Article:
Nicole Thompson, The Canadian Press
Some protesters jumped on the Tomb of the Unknown Soldier and others fastened an inverted Canadian flag to a statue of Terry Fox as they decried vaccine mandates in the nation’s capital on Saturday.
Their actions prompted a chorus of condemnation from public officials and online observers, who denounced the “desecration” of the monuments to Canadian heroes by some of the thousands who descended on Ottawa for a protest against COVID-19 measures and the Liberal government.
“I am sickened to see protesters dance on the Tomb of the Unknown Soldier and desecrate the National War Memorial. Generations of Canadians have fought and died for our rights, including free speech, but not this. Those involved should hang their heads in shame,” said Gen. Wayne Eyre, chief of the defence staff.
A video posted on Twitter by Steven Thornton, director general at the Department of National Defence, shows people pumping their arms and chanting “Freedom” at the National War Memorial, including one person apparently standing atop the tomb.
“After explaining to these less than fine Canadians of the hallowed grounds upon which they (trod), this was their reaction in the name of Freedom,” he wrote.
Ottawa Police said they had towed several vehicles parked at the memorial earlier in the day.
“The Tomb of the Unknown Soldier and National War Memorial are sacred sites for our country. I urge all Canadians to treat them with solemnity, out of respect for those who have fought and died for Canada,” Defence Minister Anita Anand tweeted. “The behaviour we’re seeing today is beyond reprehensible.”
Conservative Leader Erin O’Toole, who served in the Canadian Armed Forces, also spoke out.
“I support the right to peacefully protest but that should not be confused with blatant disrespect for the men and women who have served, inspired, and protected our country,” he tweeted.
“The individuals desecrating these memorials should be ashamed and their behaviour undermines the brave Canadians who have sacrificed for our country.”
Some were also outraged by the alterations to the Terry Fox Memorial Sculpture, a bronze statue near Parliament Hill that honours the young cancer patient who ran across Canada in 1980 to raise money for research before his death at age 22.
Brad West, mayor of Fox’s hometown of Port Coquitlam, B.C., said touching a statue of Fox is “one of those things that you just do not do.”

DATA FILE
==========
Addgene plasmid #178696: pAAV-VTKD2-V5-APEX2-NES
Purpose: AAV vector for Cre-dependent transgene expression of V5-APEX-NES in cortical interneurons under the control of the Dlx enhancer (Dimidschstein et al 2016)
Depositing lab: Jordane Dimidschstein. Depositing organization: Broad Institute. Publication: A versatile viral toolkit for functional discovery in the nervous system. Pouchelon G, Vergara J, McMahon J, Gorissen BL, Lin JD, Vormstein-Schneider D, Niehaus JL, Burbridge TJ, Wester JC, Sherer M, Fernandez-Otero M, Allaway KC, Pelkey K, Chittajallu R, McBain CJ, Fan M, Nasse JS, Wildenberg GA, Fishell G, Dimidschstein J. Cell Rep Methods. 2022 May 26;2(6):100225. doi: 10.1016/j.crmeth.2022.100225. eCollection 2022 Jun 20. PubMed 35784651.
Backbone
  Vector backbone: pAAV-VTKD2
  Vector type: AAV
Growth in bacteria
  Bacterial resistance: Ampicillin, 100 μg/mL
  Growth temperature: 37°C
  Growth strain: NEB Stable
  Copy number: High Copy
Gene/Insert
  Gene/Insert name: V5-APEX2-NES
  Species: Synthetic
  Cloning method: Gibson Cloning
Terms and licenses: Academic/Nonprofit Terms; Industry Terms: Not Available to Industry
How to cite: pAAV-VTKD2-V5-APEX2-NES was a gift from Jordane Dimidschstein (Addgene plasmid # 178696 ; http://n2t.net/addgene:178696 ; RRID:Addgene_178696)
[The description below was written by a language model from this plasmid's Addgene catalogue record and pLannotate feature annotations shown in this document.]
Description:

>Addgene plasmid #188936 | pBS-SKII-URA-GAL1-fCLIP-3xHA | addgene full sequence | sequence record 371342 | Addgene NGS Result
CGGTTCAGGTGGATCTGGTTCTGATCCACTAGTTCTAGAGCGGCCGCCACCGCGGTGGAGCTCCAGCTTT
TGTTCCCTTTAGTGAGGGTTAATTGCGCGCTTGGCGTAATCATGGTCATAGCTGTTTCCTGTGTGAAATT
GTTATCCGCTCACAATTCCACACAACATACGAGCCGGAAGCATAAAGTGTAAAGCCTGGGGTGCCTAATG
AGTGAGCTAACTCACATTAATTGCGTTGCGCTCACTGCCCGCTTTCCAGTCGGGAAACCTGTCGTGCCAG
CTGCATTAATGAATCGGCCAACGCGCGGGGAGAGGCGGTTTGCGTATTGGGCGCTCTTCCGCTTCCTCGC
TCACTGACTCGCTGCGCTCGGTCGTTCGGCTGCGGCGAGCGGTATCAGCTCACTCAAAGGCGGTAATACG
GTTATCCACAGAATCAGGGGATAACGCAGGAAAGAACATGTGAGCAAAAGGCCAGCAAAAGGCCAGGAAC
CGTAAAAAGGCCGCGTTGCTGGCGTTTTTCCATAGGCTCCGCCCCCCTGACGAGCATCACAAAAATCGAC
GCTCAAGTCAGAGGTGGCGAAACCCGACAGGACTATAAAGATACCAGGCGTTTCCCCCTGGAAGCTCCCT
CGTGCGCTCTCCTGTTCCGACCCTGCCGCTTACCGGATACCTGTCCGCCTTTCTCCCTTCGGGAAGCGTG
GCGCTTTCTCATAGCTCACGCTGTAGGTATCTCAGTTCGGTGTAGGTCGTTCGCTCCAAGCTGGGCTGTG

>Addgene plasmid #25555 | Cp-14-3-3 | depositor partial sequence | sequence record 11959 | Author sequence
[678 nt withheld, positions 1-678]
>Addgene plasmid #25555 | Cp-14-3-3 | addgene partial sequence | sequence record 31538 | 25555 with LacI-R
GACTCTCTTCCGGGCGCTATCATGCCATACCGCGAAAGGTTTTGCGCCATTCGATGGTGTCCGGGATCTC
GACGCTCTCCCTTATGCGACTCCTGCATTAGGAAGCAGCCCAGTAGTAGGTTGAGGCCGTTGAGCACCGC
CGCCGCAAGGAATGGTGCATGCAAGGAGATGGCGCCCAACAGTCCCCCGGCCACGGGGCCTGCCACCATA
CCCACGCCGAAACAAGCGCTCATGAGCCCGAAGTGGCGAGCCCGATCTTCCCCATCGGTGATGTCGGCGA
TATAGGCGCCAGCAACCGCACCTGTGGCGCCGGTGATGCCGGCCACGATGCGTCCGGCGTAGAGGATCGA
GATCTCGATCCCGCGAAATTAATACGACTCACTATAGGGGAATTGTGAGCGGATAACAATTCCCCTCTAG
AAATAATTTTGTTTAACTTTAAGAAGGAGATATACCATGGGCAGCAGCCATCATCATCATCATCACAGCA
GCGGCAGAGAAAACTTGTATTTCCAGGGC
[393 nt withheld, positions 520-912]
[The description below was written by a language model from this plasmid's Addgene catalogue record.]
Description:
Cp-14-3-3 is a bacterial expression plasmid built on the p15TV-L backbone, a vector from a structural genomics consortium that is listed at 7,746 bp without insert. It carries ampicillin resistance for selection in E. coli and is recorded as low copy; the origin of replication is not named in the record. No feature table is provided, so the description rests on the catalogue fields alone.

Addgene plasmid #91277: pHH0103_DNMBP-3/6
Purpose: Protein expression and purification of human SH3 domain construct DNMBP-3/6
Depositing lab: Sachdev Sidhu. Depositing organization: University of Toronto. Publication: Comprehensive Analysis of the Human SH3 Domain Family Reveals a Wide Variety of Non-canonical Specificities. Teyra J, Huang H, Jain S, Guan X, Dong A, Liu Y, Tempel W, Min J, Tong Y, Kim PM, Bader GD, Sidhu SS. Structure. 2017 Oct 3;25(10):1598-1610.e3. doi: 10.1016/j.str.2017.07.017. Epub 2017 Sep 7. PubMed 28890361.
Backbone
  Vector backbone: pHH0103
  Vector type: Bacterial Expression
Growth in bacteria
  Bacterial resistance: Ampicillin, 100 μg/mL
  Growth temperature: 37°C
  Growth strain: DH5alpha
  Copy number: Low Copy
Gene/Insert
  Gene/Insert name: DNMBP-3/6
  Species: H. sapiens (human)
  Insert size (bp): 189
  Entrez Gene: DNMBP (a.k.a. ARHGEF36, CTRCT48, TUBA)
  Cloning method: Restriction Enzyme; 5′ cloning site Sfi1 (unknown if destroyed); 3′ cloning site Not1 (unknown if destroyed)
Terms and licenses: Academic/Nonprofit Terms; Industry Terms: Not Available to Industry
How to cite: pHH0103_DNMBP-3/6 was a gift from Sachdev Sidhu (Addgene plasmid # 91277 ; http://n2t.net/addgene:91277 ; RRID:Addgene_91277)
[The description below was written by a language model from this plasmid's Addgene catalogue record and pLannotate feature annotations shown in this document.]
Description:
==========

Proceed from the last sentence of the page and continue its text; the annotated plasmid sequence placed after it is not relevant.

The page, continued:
“He’s a unifying figure in this country. It doesn’t matter where you live, it doesn’t matter what your politics are, it doesn’t matter where you come from,” West said in a phone interview. “And for someone to try and appropriate his legacy and image and the feelings that Canadians have about him and use it for their own political statement, I think it’s disgusting.”
A sign reading “Mandate Freedom” was also affixed to the statue, and — in addition to the inverted flag — a second Canadian flag was tied like a cape around the statue’s neck.
West said Port Coquitlam is proud to be the cancer research activist’s hometown, and residents are livid that someone touched his statue.
“If Port Coquitlam was closer to Ottawa, I would have jumped in my truck and drove over there and torn that crap off the statue myself. And I think that’s the feeling that a lot of Canadians have,” said West, who tweeted that the poster and flags should be removed immediately.
Ottawa Mayor Jim Watson responded to that tweet, saying he’d asked city staff to put the statue to rights.
The Terry Fox Foundation was among those to respond online.
“Terry believed in science and gave his life to help others,” it wrote, saying the foundation continues Fox’s mission of funding cancer research.
James Moore, national co-chair of the Canadian Cancer Society and former minister of industry under Stephen Harper, also spoke out.
“Terry Fox died of cancer that he exacerbated on his Marathon of Hope running across Canada trying to raise money to fight a deadly disease — quite the opposite of what’s happening here. Have a protest, do your thing, don’t disrespect this monument of a Canadian hero,” Moore tweeted.
This report by The Canadian Press was first published Jan. 29, 2022.
—with files by Brett Bundale in Halifax.